As the largest leaseholder in the Bakken, Continental Resources (NYSE:CLR) is a stock that investors interested in the region need to know. The company, which helped spearhead the play's development, has undergone lots of changes in recent years, to better position it to create shareholder value in those to come. In this Industry Focus: Energy clip, host Nick Sciple and Fool.com contributor Matt DiLallo discuss:

  • An overview of Continental Resources.
  • Its growth rate, returns, and cash flow.
  • Its recent mineral partnership with Franco-Nevada.

A full transcript follows the video.

This video was recorded on Oct. 25, 2018.

Nick Sciple: Let's talk about some of the players in the Bakken that investors maybe should be aware of, maybe should pay attention to, for their portfolios. To start off, let's talk about Continental Resources. It's one of the largest players in the region. They claim to be the largest leaseholder in the Bakken. They also have leading positions in Oklahoma and the SCOOP and STACK plays. What's going on with Continental Resources right now? What should investors pay attention to?

Matt DiLallo: They've been the first mover out there, so they were able to gobble up a bunch land back in the early part of the drilling boom. They've been able to drill. They have so much drillable land out there that they can grow and grow and grow.

This year, between their Bakken land and their STACK SCOOP play, they can grow production 20-24%, which is phenomenal for a company that size. In addition to that, they can produce cash flow. Back during the drilling boom, companies were just drilling as fast as they could. They were taking on debt, issuing new stock, whatever they could to drill more wells. Now, with returns as good as they are, companies like Continental are able to just produce excess cash and still grow fast. It's great for investors because now they're actually making profits. Continental's case, they might use that money to institute a dividend. It's crazy for shale companies to actually pay a dividend, but that's what they're looking at. They could possibly buy back stock.

They're also using that money to do some creative things. They're doing a mineral partnership with Franco-Nevada, which is a gold and silver streaming company. It's a $220 million deal that will basically give them funds to drill more wells and offset the capital program. They can use this as another growth vehicle. There's a lot that they're doing out there.

Well-run. Their founder has been one of the champions of shale, Harold Hamm. He's constantly on things like CNB talking about how great the Bakken can be. He's really done a good job putting together a company that's geared toward that play.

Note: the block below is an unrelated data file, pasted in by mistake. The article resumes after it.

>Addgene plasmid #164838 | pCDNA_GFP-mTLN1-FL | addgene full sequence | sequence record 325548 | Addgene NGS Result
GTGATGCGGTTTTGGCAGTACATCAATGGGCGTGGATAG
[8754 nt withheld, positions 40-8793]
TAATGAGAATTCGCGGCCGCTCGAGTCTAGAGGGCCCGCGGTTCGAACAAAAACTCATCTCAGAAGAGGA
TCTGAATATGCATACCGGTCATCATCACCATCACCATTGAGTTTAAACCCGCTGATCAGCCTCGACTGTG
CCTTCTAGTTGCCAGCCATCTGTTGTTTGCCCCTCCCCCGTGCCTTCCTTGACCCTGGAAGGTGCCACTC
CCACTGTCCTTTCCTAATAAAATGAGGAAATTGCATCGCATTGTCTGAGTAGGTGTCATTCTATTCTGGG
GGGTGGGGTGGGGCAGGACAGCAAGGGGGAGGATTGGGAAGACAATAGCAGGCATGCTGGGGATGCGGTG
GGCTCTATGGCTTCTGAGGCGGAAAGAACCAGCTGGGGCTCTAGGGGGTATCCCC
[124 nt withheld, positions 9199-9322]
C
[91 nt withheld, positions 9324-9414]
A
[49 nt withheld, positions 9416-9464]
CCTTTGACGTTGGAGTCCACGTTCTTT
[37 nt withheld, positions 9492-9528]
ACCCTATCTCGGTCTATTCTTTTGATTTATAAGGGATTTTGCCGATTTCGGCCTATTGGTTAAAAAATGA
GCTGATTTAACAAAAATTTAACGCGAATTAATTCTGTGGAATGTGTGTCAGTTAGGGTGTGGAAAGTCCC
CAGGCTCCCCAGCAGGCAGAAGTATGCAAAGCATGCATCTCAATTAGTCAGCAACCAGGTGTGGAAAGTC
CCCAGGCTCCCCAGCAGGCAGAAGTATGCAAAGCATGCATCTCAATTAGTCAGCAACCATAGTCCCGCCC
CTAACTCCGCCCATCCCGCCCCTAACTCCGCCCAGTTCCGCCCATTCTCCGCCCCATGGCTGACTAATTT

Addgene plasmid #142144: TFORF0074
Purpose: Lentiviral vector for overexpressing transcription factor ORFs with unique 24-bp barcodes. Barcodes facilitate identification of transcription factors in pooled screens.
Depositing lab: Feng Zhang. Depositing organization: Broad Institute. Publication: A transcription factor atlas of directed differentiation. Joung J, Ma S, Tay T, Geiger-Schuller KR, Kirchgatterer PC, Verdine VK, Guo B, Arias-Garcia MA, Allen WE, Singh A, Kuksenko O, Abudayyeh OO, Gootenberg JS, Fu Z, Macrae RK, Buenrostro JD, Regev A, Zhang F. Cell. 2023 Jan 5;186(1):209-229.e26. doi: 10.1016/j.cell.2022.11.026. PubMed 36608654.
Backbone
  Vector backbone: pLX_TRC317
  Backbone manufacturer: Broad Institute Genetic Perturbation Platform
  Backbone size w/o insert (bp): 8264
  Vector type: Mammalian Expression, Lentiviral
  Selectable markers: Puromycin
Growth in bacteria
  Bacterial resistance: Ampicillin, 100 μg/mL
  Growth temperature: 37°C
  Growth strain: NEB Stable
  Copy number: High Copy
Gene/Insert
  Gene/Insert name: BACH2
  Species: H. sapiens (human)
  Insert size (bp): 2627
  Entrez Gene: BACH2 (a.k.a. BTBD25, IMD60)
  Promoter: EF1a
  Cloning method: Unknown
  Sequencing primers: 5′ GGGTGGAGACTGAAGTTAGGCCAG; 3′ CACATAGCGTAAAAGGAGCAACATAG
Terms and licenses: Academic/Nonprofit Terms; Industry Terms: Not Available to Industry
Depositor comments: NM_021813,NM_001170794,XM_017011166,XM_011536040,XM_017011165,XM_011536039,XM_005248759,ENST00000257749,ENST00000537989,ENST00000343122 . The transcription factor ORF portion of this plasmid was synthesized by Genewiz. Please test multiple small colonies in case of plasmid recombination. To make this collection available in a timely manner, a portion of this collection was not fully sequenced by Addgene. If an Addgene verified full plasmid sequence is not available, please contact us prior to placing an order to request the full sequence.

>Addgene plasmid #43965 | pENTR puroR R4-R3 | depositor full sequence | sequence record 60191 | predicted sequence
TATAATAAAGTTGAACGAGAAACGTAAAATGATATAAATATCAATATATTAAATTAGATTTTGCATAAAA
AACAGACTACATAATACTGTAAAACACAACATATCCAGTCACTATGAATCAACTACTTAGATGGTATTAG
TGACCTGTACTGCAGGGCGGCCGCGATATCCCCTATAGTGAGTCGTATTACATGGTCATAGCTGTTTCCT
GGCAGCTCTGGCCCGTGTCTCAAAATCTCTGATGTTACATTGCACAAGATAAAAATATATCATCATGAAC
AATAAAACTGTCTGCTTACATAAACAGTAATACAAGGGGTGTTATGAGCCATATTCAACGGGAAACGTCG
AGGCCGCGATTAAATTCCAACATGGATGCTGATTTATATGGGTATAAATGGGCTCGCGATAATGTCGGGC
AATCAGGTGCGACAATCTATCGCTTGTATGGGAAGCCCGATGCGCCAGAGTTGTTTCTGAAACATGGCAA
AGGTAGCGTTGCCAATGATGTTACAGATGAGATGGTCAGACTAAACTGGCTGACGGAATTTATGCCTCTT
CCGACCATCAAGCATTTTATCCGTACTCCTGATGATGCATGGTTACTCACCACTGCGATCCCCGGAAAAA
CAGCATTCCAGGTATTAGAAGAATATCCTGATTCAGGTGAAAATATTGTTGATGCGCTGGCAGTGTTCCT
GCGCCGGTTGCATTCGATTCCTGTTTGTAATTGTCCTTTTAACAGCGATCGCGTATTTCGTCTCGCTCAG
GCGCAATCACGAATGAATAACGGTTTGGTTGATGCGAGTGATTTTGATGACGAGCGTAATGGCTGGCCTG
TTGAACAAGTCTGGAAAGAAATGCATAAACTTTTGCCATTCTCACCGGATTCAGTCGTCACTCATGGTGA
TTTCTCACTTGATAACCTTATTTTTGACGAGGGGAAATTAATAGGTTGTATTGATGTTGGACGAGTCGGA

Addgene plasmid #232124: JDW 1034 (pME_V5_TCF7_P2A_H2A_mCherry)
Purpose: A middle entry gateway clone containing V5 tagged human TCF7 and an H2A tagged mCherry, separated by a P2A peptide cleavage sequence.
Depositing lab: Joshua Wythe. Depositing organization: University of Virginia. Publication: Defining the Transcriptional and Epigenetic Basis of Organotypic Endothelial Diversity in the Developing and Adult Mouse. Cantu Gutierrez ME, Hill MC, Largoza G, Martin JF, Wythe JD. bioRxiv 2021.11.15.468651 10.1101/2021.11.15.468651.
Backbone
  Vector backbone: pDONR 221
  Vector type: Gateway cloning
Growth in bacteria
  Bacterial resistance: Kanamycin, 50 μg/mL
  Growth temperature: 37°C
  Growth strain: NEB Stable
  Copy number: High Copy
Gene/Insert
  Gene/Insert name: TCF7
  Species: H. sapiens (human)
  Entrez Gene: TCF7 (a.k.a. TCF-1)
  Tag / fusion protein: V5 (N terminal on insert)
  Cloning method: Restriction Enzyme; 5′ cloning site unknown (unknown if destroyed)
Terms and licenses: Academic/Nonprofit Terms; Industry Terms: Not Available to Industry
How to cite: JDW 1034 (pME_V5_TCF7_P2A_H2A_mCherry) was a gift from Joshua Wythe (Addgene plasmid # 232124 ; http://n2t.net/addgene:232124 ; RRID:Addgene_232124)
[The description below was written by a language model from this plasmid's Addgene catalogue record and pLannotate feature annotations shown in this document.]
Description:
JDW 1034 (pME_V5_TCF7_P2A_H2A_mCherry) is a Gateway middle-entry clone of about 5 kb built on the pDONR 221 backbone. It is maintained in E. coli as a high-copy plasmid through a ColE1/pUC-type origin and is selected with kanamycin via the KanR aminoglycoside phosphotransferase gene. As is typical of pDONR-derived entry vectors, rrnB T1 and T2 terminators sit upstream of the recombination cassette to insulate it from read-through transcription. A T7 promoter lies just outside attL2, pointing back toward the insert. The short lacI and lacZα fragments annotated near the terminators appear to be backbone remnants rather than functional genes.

Sciple: Let's talk a little bit more about this partnership with Franco-Nevada. It was really interesting to me. I saw in one of the more recent Continental Resources' earnings calls, John Hart, their CFO and treasurer, said that this is a first-of-its-kind partnership between a streaming-type resource company and a shale producer. They're partnering together to where Franco-Nevada is going to help purchase the new leases while Continental is going to work along with them to choose the new places that they're interested in drilling. They'll get some investment from Franco-Nevada to help supply that.

When you look at this deal, do you think this is something that could become a trend more long-term for other shale players? What kind of opportunities do you think this provides differently than the way things have been done in the past?

DiLallo: It looks like it could be a trend. It's the second type of these companies that's formed. The other is Viper Energy, which Diamondback Energy formed a couple of years ago. They've used it kind of like an MLP. They've converted it to a corporation, but where they would drop down these royalty acres or acquire these royalty acres, and they'd use that to generate cash flow that they'd pay to investors. It's kind of an income-producing vehicle. In Continental Resources' case, they're going to use this initially as a growth vehicle. They're going to try to buy up some more of these royalties and build up a company that they could turn into an IPO. They could split it off. They have a lot of options for it. It's another way to raise cash. Oil companies always need money. Even though they're generating cash flow now, oil prices take a dip, or they decide to grow faster, they'll need that cash sooner. They're always drilling more wells, and it costs lots and lots of money to do that. So, it's a way to do that and maybe free up some cash flow now that they can use to buy back stock, pay down debts, something like that.

I do think it'll probably become a trend to watch for investors, especially those that like income, because that's what these are geared toward.

Sciple: It's a novel way to raise cash. When it comes to the energy game, cash is king, it seems to be the case.

Matthew DiLallo has no position in any of the stocks mentioned. Nick Sciple has no position in any of the stocks mentioned. The Motley Fool has no position in any of the stocks mentioned. The Motley Fool has a disclosure policy.